Spoiler Alert: If you haven’t seen the last two episodes of Girls, you may want to see them before you read this post.
I like Lena Dunham. I liked her feature Tiny Furniture. I like (make that love) that after the major publishing houses duked it out in a bidding war amongst themselves, she sold her book of yet to be written for a whopping 3.7 Million dollars. And I love that she bagged her Grammy winning boyfriend while being shamelessly, unabashedly, “you might be over-sharing a bit” zaftig. Oh, and did I mention that she’s all of 26?
But Girls, the show Dunham created, stars in and helps executive produce? I hate it, the way you hate a train wreck you can’t look away from — which may explain why I’ve seen every single episode, even though, in the immortal words of my absolute favorite person, they make me want to “barf up.” That is, until last week, when Girls turned the corner into something resembling truly great television. Don’t get me wrong. It was still depressing as all get out. But this time it was depressing in the service of a higher good, namely, the hope that, if you face your hard truths, your life might turn out truly good.
The problem with what I call “early Girls” is that the erstwhile girls of Girls (because, honestly, at this age, they’re women) seemed disconnected from actual life, as if they’re the inhabitants of some land of misfit yet molly coddled toys, to paraphrase my favorite line from 2012’s superbly under-rated Perks Of Being A Wallflower. Come to think of it, their overgrown childlike, not quite grounded in reality natures might be why she decided to call them “girls”.
Last week, Dunham took the kid gloves off and grew her girls up into something resembling women. If this week’s episode is any indicator, this direction will continue in weeks to come. The girls of Girls are beginning to suffer the kinds of slings and errors that grow you up. Hannah is finally enjoying some writing success, and it sends her skidding into obsessive compulsive free fall . She’s coming unhinged in ways that shed new light on all her strangeness and struggle and the odd bursts of nudity — bra-less in a net tank top while traipsing the streets of New York, topless while playing ping pong with a man she stalked to his home, mooning us while she pees beside the railroad tracks. All Hannah’s aimlessness and randomness were symptomatic of larger, darker truths. Her fragile nature. A fear of success so primal it has her plunging Qtips into her eardrums and compulsively counting to eight while she twitches or who knows what.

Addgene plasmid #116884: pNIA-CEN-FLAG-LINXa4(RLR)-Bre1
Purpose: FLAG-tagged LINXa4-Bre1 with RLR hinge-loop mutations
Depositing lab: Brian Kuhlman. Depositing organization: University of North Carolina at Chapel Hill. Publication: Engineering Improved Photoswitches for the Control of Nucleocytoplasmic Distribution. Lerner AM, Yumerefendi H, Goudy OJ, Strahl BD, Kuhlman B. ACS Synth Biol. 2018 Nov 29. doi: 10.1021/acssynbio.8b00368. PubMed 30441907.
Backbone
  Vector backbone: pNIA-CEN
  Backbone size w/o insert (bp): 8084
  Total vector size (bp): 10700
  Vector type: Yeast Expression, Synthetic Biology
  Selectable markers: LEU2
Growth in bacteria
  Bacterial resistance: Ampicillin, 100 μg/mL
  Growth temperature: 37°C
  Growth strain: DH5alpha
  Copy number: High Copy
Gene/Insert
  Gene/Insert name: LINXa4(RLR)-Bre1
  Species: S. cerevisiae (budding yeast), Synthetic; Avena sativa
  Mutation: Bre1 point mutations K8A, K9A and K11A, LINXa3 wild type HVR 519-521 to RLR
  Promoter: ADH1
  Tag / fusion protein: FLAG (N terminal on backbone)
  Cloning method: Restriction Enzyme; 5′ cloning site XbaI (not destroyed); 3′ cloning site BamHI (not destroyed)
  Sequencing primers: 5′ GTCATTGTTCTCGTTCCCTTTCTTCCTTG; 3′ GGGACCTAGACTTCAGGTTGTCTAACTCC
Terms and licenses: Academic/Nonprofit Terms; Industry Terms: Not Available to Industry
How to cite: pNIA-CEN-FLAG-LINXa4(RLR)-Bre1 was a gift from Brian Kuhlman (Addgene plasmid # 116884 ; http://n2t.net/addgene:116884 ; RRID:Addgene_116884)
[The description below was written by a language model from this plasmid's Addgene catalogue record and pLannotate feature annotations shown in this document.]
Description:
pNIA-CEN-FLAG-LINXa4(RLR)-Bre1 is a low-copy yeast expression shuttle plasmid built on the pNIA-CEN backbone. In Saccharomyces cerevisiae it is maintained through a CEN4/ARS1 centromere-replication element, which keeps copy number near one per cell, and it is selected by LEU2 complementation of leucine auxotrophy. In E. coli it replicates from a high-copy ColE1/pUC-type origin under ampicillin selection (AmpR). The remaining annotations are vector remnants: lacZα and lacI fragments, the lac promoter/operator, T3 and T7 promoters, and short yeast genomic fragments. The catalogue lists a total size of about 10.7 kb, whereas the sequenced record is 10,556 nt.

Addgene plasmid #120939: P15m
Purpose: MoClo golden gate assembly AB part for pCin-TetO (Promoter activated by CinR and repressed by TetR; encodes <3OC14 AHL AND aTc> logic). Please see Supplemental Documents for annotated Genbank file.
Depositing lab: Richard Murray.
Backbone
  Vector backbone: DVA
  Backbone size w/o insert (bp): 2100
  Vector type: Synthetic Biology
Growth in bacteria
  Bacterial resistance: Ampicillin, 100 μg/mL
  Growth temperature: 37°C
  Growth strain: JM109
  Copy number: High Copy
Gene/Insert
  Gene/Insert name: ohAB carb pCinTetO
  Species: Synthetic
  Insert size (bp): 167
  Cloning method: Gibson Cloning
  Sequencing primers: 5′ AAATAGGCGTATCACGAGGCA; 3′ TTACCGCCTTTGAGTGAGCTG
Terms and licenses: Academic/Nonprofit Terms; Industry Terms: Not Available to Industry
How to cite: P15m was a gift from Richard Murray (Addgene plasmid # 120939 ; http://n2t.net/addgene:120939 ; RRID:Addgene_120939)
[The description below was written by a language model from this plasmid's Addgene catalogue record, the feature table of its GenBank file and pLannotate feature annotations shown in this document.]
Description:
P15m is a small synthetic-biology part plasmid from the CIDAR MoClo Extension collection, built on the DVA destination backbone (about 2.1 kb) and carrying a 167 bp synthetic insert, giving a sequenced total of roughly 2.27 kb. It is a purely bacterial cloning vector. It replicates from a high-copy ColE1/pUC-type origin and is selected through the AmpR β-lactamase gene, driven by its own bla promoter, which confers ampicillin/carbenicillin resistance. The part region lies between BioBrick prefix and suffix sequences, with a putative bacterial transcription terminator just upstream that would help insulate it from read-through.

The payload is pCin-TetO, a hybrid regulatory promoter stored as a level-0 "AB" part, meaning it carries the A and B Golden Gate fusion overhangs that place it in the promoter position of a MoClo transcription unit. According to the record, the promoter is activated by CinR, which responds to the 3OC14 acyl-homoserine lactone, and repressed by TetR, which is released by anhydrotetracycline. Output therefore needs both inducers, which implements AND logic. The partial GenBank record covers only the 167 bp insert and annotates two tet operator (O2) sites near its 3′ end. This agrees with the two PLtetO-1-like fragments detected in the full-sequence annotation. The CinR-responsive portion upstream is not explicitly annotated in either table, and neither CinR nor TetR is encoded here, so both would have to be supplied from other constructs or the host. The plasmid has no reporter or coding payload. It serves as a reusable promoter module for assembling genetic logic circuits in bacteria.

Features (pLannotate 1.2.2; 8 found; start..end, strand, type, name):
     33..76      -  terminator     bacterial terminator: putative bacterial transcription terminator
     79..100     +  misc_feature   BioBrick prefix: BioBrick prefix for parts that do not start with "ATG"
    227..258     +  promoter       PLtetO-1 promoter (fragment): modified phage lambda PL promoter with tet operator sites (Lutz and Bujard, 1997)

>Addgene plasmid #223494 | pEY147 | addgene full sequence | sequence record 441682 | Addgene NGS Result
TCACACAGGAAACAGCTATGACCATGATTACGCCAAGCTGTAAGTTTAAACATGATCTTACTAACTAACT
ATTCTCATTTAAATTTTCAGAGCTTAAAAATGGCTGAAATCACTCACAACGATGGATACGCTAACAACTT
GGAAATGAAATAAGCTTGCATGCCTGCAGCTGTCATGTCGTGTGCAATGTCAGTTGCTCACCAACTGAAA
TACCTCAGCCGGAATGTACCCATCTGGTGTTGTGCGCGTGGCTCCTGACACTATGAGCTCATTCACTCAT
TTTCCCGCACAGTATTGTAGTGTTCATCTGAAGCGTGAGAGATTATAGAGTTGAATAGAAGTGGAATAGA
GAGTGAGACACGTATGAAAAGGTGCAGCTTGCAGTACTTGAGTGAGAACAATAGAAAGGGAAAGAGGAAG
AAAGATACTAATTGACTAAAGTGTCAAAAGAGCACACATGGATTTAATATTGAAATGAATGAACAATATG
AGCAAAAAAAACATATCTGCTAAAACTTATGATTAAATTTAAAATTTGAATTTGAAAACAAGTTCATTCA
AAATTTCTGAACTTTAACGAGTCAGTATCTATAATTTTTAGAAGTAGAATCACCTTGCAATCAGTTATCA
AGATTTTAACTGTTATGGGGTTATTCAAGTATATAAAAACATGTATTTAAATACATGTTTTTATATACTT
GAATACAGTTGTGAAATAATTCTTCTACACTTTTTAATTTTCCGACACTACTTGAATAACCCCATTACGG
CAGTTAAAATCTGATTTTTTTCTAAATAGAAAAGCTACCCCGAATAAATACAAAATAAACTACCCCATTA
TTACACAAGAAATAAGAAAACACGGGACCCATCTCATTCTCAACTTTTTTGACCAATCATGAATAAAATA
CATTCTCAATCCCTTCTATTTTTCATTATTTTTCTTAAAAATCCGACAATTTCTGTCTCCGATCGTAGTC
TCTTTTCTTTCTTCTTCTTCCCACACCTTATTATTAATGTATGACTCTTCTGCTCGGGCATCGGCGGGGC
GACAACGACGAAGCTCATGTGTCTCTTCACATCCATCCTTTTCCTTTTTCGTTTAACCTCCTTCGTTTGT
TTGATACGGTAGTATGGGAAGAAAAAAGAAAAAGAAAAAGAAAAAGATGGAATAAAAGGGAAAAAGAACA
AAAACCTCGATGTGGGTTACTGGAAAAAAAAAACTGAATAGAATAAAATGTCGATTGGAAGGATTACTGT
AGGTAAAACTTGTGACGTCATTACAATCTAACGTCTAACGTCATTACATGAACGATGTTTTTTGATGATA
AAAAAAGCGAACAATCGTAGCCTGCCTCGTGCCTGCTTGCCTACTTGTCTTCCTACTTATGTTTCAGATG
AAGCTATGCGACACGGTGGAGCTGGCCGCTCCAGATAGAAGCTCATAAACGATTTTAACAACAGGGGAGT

Then there’s Marni. Beautiful, focused, neurotic Marni. She’s taken a tumble that we might have seen coming: Hint #1: the gallerina in an Ann Taylor suit. But sometimes beauty blinds (which may be Dunham’s larger and very meta point) and keeps us from seeing the mess that’s before our eyes. First she loses her gallery job (yes it was the Ann Taylor suit), and turns into a pumpkin in a cocktail hostess short-suit. Then, her beleaguered ex-boyfriend joins the ranks of suddenly wealthy tech entrepreneurs on the strength of a single app. To top it all, she discovers she’s still in love with him — and no, it isn’t the money (because she don’t even know how much money he has). And yet it probably is the money, even if she has no clue.
Dunham and team’s genius these past two weeks lies in the way they’ve explored the theme of in dependence. Hannah and Marni want to be independent career women, they may even attain to those heights some day, but for now they’re using their escape hatch. In a moment of desperation, after trying and failing to reach the flown the coup Jessa, Hannah calls her ex-boyfriend, who when he sees her twitching on Face Time, runs through the streets to rescue her from it all. Meanwhile, Marni’s ex-boyfriend is loving her back, he has always loved her, he will never let her go. Like so many women twice their age, these girls on the verge of womanhood want to be independent, and not, all at the same time. For now, at least, they’re leaving the independence to Jessa and Shoshana who, in this week’s episode, broke it off with her beau. The irony is, letting themselves receive the support they need just may propel Hannah and Marni toward the career success they seek. That wouldn’t surprise me at all. One Dunham’s generation understands, after all, is that it isn’t career or love; it’s both.
PHOTOGRAPHY via HBO
PAULA PURYEAR is a Lawyer, Film & Television writer, HuffPoster and Founder of Revel In It Mag.